Wisconsin Auto Insurance Mandate Hikes Hit State’s Drivers
Wisconsin Governor Jim Doyle (D) introduced a series of regulatory changes to Wisconsin’s auto insurance market as part of his 2009 budget, changes that went into effect on June 1 for all Wisconsin drivers.
The new provisions require motorists to obtain at least $100,000 of coverage for injuries to one person, and purchase $300,000 of insurance to cover medical payments for accidents in which two or more people have been injured. The new minimums increased from the existing levels of $25,000 per injured person and $50,000 per multiple-injury accident.
The increased minimums move Wisconsin from the nation’s third-lowest level of mandatory minimum coverage for auto insurance to the highest.
In a veto message regarding his line-item modification of one of the mandated increases, Doyle defended the new regulations: “I have revisited the liability limit increases and other reforms contained in the bill and have made several modifications through vetoes. Section 2962t increases the minimum amounts of liability insurance required for proof of financial responsibility over a three-year period.”
Result of Partial Veto
Doyle partially vetoed the section in question to retain the increase in minimum liability coverage but delete additional increases in 2011 and 2012. He said this “will balance the need to maintain affordability while addressing some of the concerns regarding the insufficiency of the current liability minimum.”
Proponents defend the new mandates as an attempt to address the “free rider” problem. Some consumers who drive without insurance and become involved in collisions cannot afford to pay for the damages they’ve caused, and some patients who receive health care for injuries sustained in auto accidents while uninsured can’t pay their bills. Mandating a higher minimum level of coverage is meant to provide more money with which to pay for such costs.
From Mopeds to Mercedes
Legislators’ reaction to the new law was mixed. Rep. John Nygren (R-Marinette) argued strongly against the new mandatory minimums.
“On the surface this appears to be yet another financial burden imposed on Wisconsin citizens by the Democrat-controlled Legislature,” he said. “However, this new auto insurance mandate is more far-reaching than you may think. I just recently discovered that if you own or operate a Moped or scooter you are now required to carry the same minimum liability limits as [drivers of] full-sized automobiles.”
Nygren added, “The overinflated minimum liability coverage limits are a perfect example why law changes need to be properly vetted through the legislative process and not snuck into the state budget. We need greater transparency in government, and this latest consequence could come at a steep cost for the average student or senior citizen on a fixed income.”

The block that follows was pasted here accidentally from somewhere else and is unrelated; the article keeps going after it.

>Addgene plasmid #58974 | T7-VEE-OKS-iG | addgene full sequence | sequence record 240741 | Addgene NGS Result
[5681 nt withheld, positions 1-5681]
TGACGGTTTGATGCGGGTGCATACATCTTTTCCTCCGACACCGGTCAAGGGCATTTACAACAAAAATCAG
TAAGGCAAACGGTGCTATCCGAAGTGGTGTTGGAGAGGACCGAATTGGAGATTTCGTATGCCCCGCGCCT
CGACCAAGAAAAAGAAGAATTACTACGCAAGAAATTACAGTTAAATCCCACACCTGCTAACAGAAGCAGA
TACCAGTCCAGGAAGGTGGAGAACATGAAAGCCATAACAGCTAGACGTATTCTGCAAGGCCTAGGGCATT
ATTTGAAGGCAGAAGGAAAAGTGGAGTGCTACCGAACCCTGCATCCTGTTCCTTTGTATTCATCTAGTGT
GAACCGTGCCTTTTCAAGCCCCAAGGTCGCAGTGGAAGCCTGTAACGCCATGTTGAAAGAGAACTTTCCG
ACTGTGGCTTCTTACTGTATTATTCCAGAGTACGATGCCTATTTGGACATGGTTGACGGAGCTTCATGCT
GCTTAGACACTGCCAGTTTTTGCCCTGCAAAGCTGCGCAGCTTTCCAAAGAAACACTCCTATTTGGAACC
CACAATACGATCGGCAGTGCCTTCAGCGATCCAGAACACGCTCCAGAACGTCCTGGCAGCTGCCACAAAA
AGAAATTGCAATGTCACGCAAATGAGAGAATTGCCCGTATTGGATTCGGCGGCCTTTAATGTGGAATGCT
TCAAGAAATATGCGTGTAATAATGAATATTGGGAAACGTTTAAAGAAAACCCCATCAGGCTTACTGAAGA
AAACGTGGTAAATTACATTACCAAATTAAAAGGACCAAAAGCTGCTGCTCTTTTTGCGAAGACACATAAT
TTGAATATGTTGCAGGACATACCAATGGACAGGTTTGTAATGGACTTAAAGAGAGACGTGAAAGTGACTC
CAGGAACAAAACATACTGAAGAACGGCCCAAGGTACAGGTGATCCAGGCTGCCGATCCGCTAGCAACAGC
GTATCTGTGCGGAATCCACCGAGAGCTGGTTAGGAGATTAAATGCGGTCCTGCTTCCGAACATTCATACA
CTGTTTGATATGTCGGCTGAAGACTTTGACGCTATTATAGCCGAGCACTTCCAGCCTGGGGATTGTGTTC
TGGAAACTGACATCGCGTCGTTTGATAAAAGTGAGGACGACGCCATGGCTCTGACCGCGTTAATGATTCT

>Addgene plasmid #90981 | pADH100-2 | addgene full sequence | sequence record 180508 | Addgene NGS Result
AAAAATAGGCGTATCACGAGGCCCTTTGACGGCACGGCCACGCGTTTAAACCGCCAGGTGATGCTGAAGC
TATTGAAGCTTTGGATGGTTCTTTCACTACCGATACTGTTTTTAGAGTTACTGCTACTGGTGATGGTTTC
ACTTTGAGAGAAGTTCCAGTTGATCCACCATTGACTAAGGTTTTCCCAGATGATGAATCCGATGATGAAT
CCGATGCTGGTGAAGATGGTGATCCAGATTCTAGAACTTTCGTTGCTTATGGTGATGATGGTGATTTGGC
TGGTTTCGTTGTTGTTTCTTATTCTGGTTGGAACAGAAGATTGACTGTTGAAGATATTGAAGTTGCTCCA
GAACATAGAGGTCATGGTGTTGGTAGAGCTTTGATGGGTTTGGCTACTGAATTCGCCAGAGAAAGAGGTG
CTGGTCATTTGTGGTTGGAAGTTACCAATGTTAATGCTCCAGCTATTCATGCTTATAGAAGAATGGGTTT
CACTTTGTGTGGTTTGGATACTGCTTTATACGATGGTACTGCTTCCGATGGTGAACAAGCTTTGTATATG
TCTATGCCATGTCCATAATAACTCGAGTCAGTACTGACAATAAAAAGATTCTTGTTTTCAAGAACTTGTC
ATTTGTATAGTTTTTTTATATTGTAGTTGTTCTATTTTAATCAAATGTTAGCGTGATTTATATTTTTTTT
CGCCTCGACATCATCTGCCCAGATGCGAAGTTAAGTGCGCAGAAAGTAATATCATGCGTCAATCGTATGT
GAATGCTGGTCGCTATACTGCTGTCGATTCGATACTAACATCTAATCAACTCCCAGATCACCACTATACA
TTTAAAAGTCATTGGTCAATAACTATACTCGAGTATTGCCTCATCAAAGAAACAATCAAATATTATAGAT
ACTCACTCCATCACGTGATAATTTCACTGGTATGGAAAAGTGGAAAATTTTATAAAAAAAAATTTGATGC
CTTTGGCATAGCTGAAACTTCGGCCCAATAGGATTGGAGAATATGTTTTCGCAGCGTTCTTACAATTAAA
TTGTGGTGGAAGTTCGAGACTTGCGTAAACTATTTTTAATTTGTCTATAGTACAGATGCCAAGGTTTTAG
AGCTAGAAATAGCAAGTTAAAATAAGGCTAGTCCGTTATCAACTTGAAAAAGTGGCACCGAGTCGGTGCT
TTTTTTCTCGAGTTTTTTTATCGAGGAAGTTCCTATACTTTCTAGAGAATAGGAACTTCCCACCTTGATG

Sen. Tim Carpenter (D-Milwaukee) disagreed. In an interview with Associated Press, Carpenter argued the new law would "provide the extra incentive for all drivers in Wisconsin to be responsible and to carry automobile insurance." He questioned the fairness of the current system, where those with insurance pay more when involved in an accident with another driver without insurance coverage.
Cost Hike for Consumers
Groups opposing the new minimum liability provisions, including the Wisconsin Insurance Alliance (WIA), say families could end up being forced to pay at least 33 percent more for auto insurance than they were paying before. The WIA argues those who can't afford the higher premiums are likely to drive without insurance.
“A higher level of mandatory minimums is not in the public's interest,” said WIA President Andrew J. Franken. “It's quite possible the Legislature will revisit the entire matter of auto insurance because of the feedback being received [from] consumers, and it's my hope the discussions will take place in a format that allows for adequate public input and discourse on the proposals and their far-reaching implications.
“The true test will be whether the newly insured maintain their policies over time. In many states, drivers comply with mandatory insurance to obtain their proof of insurance card, and then promptly cancel,” Franken added. “I believe the impact of the other budget provisions, which increase the cost of insurance, coupled with the current economic conditions, will actually increase the number of uninsured drivers on Wisconsin’s roads.”
Bar Association Support
The State Bar Association of Wisconsin supports the new minimums, contending they will provide drivers with more coverage and afford additional security to those who get into automobile crashes.
The association argues the new regulations—especially the repeal of the state’s’ ban on the “stacking” of insurance policies—are positive steps for Wisconsin drivers. Stacking allows people to collect benefits from multiple insurance policies or from multiple vehicles insured on one policy. For instance, a person with a two-car policy could collect up to the allowable limits for each car, not just the one that was involved in the collision.
“The State Bar’s Board of Governors has a longstanding public policy position supporting the ability of insureds to stack automobile policy limits because anti-stacking laws ‘work against the consumer by limiting coverage while providing no visible reduction in premiums,’” said Adam Korbitz, a member of the bar association’s Government Relations Team, in a news statement shortly after the budget’s signing.
Matthew Glans (email@example.com) is a legislative specialist in insurance and finance at The Heartland Institute.